Netflix UK film review: Burden
The man, the myth6
Mike Williams | On 05, May 2017Reading time: 3 mins
Directors: Richard Dewey, Timothy Marrinan
Cast: Chris Burden, Marina Abramovic, Vito Acconci
Watch Burden online in the UK: Netflix UK / iTunes / Prime Video (Buy/Rent) / Rakuten TV / Google Play
The name Chris Burden won’t mean much to many. Burden began a controversial yet (in)famous career as a sculpture, performance and installation artist back in the early 1970s. For those familiar with him, you’ll be aware of the name he made for himself through a series of career-defining art installations that ranged from sealing himself into a high school-style locker for five days as a youngster to hammering nails through his palms and onto a revving car, and firing match rockets at his naked girlfriend. All in the name of art, you understand.
Everything the eccentric, revered talent created was achieved with a painstaking, meticulous passion, while adopting a new and experimental methodology. People didn’t know how to react or interpret this radical approach that seemed to incorporate violence, pain, and a huge element of surprise. It’s this unpredictability that’s explored in Burden; it’s a documentary that explores the man’s early life and adult existence throughout many years of impressive creativity, including moments of sheer madness that saw him, at one point, hold a knife to a TV host live on air.
Like many an ambitious youngster, Burden was told he couldn’t do the job he was passionate about. But, like many of the 21st century’s creative figures, he ignored the critics (including his educational mentors and family) and persisted.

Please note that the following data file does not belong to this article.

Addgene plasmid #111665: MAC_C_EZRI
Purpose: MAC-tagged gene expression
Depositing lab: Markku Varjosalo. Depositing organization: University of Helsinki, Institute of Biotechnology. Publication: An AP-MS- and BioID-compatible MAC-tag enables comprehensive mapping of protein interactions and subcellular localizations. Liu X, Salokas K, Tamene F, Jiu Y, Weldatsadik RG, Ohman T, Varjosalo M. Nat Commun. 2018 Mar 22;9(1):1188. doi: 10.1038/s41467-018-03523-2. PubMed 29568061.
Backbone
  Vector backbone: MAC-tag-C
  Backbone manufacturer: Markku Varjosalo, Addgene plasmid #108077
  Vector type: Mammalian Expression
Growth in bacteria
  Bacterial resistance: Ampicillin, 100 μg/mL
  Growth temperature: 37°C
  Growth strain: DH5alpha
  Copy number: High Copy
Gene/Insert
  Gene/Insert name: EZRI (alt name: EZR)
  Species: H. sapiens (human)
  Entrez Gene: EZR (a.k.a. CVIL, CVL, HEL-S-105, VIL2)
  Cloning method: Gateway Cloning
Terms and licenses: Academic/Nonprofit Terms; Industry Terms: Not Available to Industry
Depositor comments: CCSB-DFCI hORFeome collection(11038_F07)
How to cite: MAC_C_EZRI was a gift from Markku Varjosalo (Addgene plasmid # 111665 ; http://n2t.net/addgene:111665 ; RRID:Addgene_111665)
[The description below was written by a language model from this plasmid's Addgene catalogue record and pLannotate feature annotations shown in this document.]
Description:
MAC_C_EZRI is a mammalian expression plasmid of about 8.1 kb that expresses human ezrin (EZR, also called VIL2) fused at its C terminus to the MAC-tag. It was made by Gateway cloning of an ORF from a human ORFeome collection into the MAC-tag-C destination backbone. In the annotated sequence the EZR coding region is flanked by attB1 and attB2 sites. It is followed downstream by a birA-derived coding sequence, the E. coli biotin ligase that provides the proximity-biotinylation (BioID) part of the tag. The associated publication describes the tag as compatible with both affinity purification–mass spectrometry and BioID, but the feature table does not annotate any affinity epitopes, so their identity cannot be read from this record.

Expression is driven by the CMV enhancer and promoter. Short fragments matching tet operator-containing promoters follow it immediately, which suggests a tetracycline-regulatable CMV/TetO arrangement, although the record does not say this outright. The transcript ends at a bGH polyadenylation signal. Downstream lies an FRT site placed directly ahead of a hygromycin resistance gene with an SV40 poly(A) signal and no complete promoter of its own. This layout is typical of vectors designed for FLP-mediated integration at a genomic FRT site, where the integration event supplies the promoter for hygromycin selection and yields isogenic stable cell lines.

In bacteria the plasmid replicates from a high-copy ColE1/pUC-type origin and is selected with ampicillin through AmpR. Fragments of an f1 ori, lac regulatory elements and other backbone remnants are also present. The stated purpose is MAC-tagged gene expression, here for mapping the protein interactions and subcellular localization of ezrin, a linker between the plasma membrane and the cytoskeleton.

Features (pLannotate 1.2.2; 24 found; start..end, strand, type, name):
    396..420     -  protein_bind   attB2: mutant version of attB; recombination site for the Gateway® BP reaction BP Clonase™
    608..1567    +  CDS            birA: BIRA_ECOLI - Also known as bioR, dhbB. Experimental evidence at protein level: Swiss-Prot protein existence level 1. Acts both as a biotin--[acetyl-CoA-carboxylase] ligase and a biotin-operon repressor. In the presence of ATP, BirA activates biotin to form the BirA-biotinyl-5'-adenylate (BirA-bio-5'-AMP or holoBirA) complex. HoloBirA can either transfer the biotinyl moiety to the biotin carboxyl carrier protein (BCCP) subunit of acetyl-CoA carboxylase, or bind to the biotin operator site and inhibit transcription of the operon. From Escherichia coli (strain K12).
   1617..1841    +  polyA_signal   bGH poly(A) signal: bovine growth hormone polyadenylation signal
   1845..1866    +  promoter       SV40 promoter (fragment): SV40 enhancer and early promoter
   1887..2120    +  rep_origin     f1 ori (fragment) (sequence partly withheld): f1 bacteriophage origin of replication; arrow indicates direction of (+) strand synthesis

The footage we see of Burden’s early years builds with a fascinating chronology of his attention-grabbing installations. Putting his life at risk on plenty of occasions, he affirmed his notorious position when he asked a marksman friend to shoot him in the arm with a rifle. What was meant as a controlled and intended graze on his skin ended up an accident that would later come back to haunt him.
Along the way, we also learn about Chris’ personal life, whether it’s his relationships and extra-marital affairs or the apparent disintegration of his sanity. There’s a distinct lack of clarity over the timeline for the latter. Aside from seeing his early years and portions of adulthood, we never get any explanation what happens once he goes off the proverbial rails, before intercutting with his most recent videoed interviews. What happened between that breaking point and where he is now?
After a wow-a-minute run through Burden’s impressive, shocking, and downright bonkers work, there’s a notable lull just past the halfway point, where we see a lot of other people talking and not enough engaging details on Burden’s own life. The movie’s arc doesn’t quite maintain its conviction or follow through, leaving various periods patchy and down to our own imagination. Despite some narrative dips, though, Burden’s best moments elevate it back up to a generally engaging documentary. It does its job of informing audiences about an artist who proved to be one of the most innovative and out-there characters, who redefined art as something way outside of the box.
Burden is available on Netflix UK, as part of an £8.99 monthly subscription.